It was the week in which everything got a bit trippy: the markets went bananas. The South Bank went psychedelic. Someone discovered a Nazi train full of gold (allegedly). And after 60 years of rivalry, Burger King finally proposed a truce with McDonald's…
What got us talking
1. Up, down, up, down…
Who said August was sleepy? Global markets spent the week merrily lurching about: first they experienced their biggest falls since the worst days of the financial crisis, before creeping back up – then they fell again. And on Thursday, the FTSE gained a cool £60bn. Dizzy yet?
Monday's crash may have compared to some of the worst of all time – but China was quick to respond, cutting interest rates. In the west, though, no one's quite sure what this means for interest rates – although one US central banker said it makes a September rate hike "less compelling". No kidding.
It's China's Lehman Brothers moment, said Cross Border Capital boss Michael Howell. But perhaps that's too simplistic. As this mind-boggling visualisation shows, the global economy is a pretty complex place…
2. The Tube
The good news was that two 24-hour Tube strikes due to take place this week were called off as a "gesture of goodwill" by unions – although ever the optimist, RMT has proposed two new dates. The bad news was that to let the unions negotiate properly, Transport for London (TfL) postponed the launch of the Night Tube. Meanwhile, a restaurateur had threatened go on a one-man crusade against striking workers….
We can only imagine the frustration of Boris Johnson, for whom the Night Tube project was supposed to act as a kind of legacy. Here's a timeline of how Johnson's dream turned into a nightmare.
3. Corbyn came unstuck
Is that the sound of Jeremy Corbyn's campaign grinding slowly to a halt? The popularity of the unlikely Labour leadership favourite began to ebb this week, after he made a suggestion straight from the 1970s – and was promptly lampooned on social media.
And while Harriet Harman was courting controversy by threatening to purge thousands of potential voters from the leadership election, City A.M. used Labour registration data to find out whether dastardly Tories really were infiltrating the party, bent on manipulating the vote to their own evil ends. The result? Well – we wouldn't want to ruin the surprise…
4. We all realised we needed some R&R
What with the markets going berserk and the bank holiday fast approaching, it was hardly surprising that a survey found more people are feeling burnt out.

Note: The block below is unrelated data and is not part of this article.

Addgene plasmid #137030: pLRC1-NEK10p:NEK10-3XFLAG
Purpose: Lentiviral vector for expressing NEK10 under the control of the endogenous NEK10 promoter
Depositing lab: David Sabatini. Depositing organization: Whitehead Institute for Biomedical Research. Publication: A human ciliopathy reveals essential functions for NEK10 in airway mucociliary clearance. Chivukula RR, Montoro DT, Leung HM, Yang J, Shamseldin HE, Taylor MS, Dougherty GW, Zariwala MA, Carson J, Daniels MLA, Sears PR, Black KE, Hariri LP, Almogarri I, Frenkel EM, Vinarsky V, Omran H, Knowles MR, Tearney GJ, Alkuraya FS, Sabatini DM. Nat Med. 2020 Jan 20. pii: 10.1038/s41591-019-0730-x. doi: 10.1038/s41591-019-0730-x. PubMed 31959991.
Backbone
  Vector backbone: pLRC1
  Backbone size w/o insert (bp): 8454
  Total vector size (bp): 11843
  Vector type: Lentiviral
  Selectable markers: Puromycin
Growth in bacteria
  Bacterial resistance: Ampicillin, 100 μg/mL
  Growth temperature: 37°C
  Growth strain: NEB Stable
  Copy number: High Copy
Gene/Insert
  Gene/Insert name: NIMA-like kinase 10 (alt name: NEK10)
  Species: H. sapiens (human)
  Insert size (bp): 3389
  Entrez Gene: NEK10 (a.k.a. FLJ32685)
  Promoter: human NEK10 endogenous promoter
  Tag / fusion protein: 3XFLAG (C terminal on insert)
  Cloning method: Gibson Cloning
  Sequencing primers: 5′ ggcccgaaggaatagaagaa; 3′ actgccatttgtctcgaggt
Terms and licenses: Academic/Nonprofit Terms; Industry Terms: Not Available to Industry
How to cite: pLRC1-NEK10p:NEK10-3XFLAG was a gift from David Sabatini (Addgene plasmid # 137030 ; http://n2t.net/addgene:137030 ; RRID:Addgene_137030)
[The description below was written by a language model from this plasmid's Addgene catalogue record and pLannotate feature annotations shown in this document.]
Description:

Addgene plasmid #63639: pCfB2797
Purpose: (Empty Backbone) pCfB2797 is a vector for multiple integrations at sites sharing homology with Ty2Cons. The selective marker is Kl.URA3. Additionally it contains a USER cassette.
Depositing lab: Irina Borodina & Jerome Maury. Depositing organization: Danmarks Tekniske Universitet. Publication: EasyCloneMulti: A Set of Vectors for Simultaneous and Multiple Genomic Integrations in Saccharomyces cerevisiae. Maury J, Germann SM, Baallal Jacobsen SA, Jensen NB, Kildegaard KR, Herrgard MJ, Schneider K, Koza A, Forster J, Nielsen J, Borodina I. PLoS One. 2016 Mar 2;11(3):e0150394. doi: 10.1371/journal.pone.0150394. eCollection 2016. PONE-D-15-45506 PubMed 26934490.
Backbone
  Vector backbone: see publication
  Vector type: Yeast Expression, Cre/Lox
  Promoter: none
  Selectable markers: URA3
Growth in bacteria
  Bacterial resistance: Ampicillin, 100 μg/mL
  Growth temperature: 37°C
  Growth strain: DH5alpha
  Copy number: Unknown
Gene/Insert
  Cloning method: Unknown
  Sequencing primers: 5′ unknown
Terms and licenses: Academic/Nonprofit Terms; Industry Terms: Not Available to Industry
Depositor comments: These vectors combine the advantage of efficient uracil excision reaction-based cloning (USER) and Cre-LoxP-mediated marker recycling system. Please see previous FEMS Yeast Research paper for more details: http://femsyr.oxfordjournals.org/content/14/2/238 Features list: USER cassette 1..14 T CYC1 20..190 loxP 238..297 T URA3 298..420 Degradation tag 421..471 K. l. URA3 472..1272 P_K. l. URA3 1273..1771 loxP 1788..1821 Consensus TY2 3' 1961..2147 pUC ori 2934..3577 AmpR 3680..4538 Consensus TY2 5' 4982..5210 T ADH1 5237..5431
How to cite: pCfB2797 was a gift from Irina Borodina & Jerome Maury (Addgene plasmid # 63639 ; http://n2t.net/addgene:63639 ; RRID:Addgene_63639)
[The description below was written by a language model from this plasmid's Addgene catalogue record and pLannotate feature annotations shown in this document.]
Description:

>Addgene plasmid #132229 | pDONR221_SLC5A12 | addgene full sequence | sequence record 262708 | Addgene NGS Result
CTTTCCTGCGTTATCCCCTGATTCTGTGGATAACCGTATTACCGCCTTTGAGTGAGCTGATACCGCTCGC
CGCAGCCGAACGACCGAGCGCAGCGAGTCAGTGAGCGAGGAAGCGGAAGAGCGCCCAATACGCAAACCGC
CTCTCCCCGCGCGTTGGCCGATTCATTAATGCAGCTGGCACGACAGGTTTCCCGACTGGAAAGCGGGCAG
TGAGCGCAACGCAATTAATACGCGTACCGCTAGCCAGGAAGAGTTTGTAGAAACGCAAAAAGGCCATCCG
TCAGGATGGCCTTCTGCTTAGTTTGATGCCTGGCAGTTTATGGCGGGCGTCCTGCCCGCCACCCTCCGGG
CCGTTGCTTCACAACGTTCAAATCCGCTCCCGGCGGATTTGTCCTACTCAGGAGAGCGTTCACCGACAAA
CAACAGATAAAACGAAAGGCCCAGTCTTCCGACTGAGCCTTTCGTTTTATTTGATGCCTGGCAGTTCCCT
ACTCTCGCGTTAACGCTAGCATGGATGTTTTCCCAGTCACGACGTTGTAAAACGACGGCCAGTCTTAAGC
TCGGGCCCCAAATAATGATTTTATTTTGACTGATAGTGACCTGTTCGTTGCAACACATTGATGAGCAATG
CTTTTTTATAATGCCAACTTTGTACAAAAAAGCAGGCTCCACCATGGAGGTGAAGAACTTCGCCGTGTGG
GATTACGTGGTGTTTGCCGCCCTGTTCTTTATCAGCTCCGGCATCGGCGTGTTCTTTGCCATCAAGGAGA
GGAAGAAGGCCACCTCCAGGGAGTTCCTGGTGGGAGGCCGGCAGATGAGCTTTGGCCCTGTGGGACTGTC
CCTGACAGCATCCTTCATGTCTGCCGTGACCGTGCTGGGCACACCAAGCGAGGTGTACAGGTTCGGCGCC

Is it a coincidence the number of people applying for licenses to open distilleries has risen? We think not. Although it turns out when City workers fancy a change, many are simply choosing to move very slightly further East, transferring their skills out of finance and into the tech sector instead – here are the top 10 startups they want to move to.
Still, if it's dosh you're after, stay in the City. Official figures published this week showed the finance sector is still the place to be if you want a decent bonus – by a massive margin.
5. The bank holiday arrived
It's the last bank holiday before Christmas – so expect the usual mix of traffic jams and public transport engineering works to ruin your fun. If you're going somewhere nice over the weekend, check out our (lengthy) list of train travel disruptions – including strikes on First Great Western services.
Finally, if you're jetting off for a short break but haven't bought your currency yet, here's why leaving it until you reach the airport is a terrible idea.
Chart of the week
Yep, we're a city of stereotypes: while east Londoners tend to buy selfie sticks and men's (aka "beard") grooming products, those in the west prefer to quaff champagne. Here's what Londoners are most likely buy, according to Amazon.
The government's list of dissolution peerages was almost universally panned, with most dismissing it as a list of government cronies. We were more worried about where the business people were. Peerages are supposed to be awarded to those who are experts in their field – if the government wishes to build closer ties with the private sector, why is it so badly represented?
Eyebrows were raised in the retail sector when Morrisons bought a portfolio of 50 former Blockbuster stores back in 2013. Now it turns out the supermarket's decision to buy them and convert them into a chain of "M Local" convenience stores was made in haste. Here, we look at the circumstances behind the decision – and the lessons its rivals can learn.
The UK's fintech sector has spawned 17 of Europe's 40 tech "unicorns". Could Earthport, which aims to simplify the "outdated" cross-border payments infrastructure, be the next one? We met chief executive Hank Uberoi to find out.
Great reads from elsewhere
Thought London's property market was pricey? Try moving to Hong Kong, where the densely-packed apartments have been labelled "severely unaffordable", says the New York Times, which explores the inverse effect high house prices are having on architecture in the city. "These places are investments," explains one inhabitant. "You are not happy because the building offers you good design. You are happy because you buy something, and the next day it increases one per cent."
It's the "least romantic book ever written about dating"- but "Date-onomics: How Dating Became a Lopsided Game" may go some way to explaining why educated women find it so hard to find men to date. The Washington Post interviews author Jon Birger. If you're a single woman with a PhD, look away now…
When details of millions of Ashley Madison members leaked, reports suggested most female profiles were fake – but was that really true? Gizmodo's Annallee Newitz crunched the numbers – and discovered that not only did real women represent a tiny fraction of the membership, but also that "Ashley Madison was a far more dystopian place than anyone had realised".